Aerospace giant Boeing's share price dropped nearly 7 per cent Monday after one of its newest planes careened into the Java Sea off the coast of Indonesia with 189 people on-board.
The new Boeing 737 MAX8 was operated by Lion Air, the Indonesian budget airline that has emerged as an important international customer at a time when the Chicago-based company is hoping to expand its sales in Southeast Asia.
Lion Air had only recently been cleared to fly to the European Union. As one of the largest budget airlines in Southeast Asia, it is considered a key player in a fast-growing market for commercial air travel.
With an investigation into the cause of the crash in its earliest phases, it is not known whether the crash was caused by mechanical problems, human error or something else.
According to news reports, Lion Air Group chief executive Edward Sirait said Monday that the plane had a technical issue on a previous flight, but that it had been resolved "according to procedure."
In a statement posted online Monday, Boeing said it is providing technical assistance to Indonesian government authorities investigating the plane crash. The company referred questions to local authorities.
"We extend our heartfelt sympathies to the families and loved ones of those on board," the company said. "Boeing is providing technical assistance at the request and under the direction of government authorities investigating the accident."
The Boeing 737 MAX8 is a new iteration of a commercial jet model that has flown for decades. The plane involved in the crash was delivered just a few months ago.
The 737 MAX series has been a powerhouse for Boeing and a key driver for the company's commercial airline business in recent years.
Boeing has led the broader stock market rally for much of the past two years, propelled in large part by new lines of business in emerging international markets like Indonesia.
With nearly 4,700 orders from more than 100 international customers, the 737 MAX series is the fastest-selling airplane in Boeing's history.
The plane, according to aerospace analysts, was a new version of a tried-and-tested model.
The 737s have ferried passengers around the globe since the 1960s, and newer models are tested extensively before delivery, they said. While the 737 MAX8 is billed as a new jetliner, it is closely adapted from earlier versions of the Boeing 737.
The 787 MAX 8, 9 and 10 models differ primarily in terms of the size of the fuselage and the number of seats.
"This design has had over half a century of tremendous success," Teal Group aerospace analyst Richard Aboulafia said, "and there's so much testing that goes on and so much experience with this particular model."
Still, investors reacted sharply to the news. Boeing's stock price was down seven percent by lunchtime Monday even as major stock indices had posted gains. Airbus, the European manufacturer that also sells commercial jetliners in Indonesia, was also down slightly.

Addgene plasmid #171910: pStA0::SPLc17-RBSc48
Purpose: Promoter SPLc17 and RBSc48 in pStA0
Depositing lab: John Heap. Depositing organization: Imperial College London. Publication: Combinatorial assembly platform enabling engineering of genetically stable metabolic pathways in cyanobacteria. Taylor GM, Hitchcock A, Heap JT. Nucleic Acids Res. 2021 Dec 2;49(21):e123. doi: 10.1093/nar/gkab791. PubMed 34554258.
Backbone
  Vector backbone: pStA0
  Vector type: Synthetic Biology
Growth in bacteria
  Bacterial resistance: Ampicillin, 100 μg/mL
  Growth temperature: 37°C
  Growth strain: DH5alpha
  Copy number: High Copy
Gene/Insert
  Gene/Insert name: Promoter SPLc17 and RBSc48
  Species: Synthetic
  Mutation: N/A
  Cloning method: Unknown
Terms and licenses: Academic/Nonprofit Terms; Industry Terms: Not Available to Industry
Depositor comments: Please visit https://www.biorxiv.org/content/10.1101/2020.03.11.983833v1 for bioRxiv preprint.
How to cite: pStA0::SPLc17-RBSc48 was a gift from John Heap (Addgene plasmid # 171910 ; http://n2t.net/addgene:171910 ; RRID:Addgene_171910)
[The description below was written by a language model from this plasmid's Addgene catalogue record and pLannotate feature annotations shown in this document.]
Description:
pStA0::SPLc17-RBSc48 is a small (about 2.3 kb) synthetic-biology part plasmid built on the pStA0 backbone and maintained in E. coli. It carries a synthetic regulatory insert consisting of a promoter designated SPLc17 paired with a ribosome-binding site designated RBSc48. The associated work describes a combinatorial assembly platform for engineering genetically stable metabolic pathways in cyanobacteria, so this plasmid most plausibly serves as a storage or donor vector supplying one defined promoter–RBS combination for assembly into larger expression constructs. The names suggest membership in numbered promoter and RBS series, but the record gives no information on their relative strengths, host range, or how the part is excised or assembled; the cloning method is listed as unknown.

Monday's crash could become a problem for both companies.
Lion Air is growing quickly: According to records maintained by the aerospace consultancy Boyd Group International, Lion has 2,015 open orders for Boeing 737 models, though that pipeline includes only one MAX8 model that hasn't yet been delivered. Earlier this year Lion announced it would buy 50 new MAX-10 models.
Lion Air "is a very important customer to Boeing," said Mike Boyd, founder of Boyd Group, an aerospace market research firm.
He said he was surprised by the steep drop in Boeing's share price, which he called an "overblown" reaction by investors.
He also noted that Indonesia's oversight of its airline industry has been the source of concern in the past. It was only this past June that Lion Air was deemed safe for travel by the European Union.
"The EU's issue was they felt that the Indonesian government was not providing oversight and policing of its airlines," Boyd said. "That caused a lack of confidence in Indonesian airlines."
In 2012 two of its pilots tested positive for methamphetamine use, and were subsequently arrested hours before takeoff. In 2004 a Lion Air plane skidded off the runway and crashed after it tried to take off in heavy rains, killing 31. Other Indonesian airlines have experienced their own issues, such as a 1997 Garuda Airlines crash that killed 234 people.
Even before the facts of the crash are established, there has been some international backlash against the airline. The Australian government recently instructed government officials and contractors not to fly Lion Air following the crash, Reuters reported Monday.
"None of this creates confidence in the mind of the consumer or the traveling public about Lion Air or the Indonesian aviation market," said Henry Harteveldt, co-founder of the aviation consultancy Atmosphere Group.
"It's a serious issue, and we need to find out what caused it, but brand new airplanes don't generally fall out of the sky."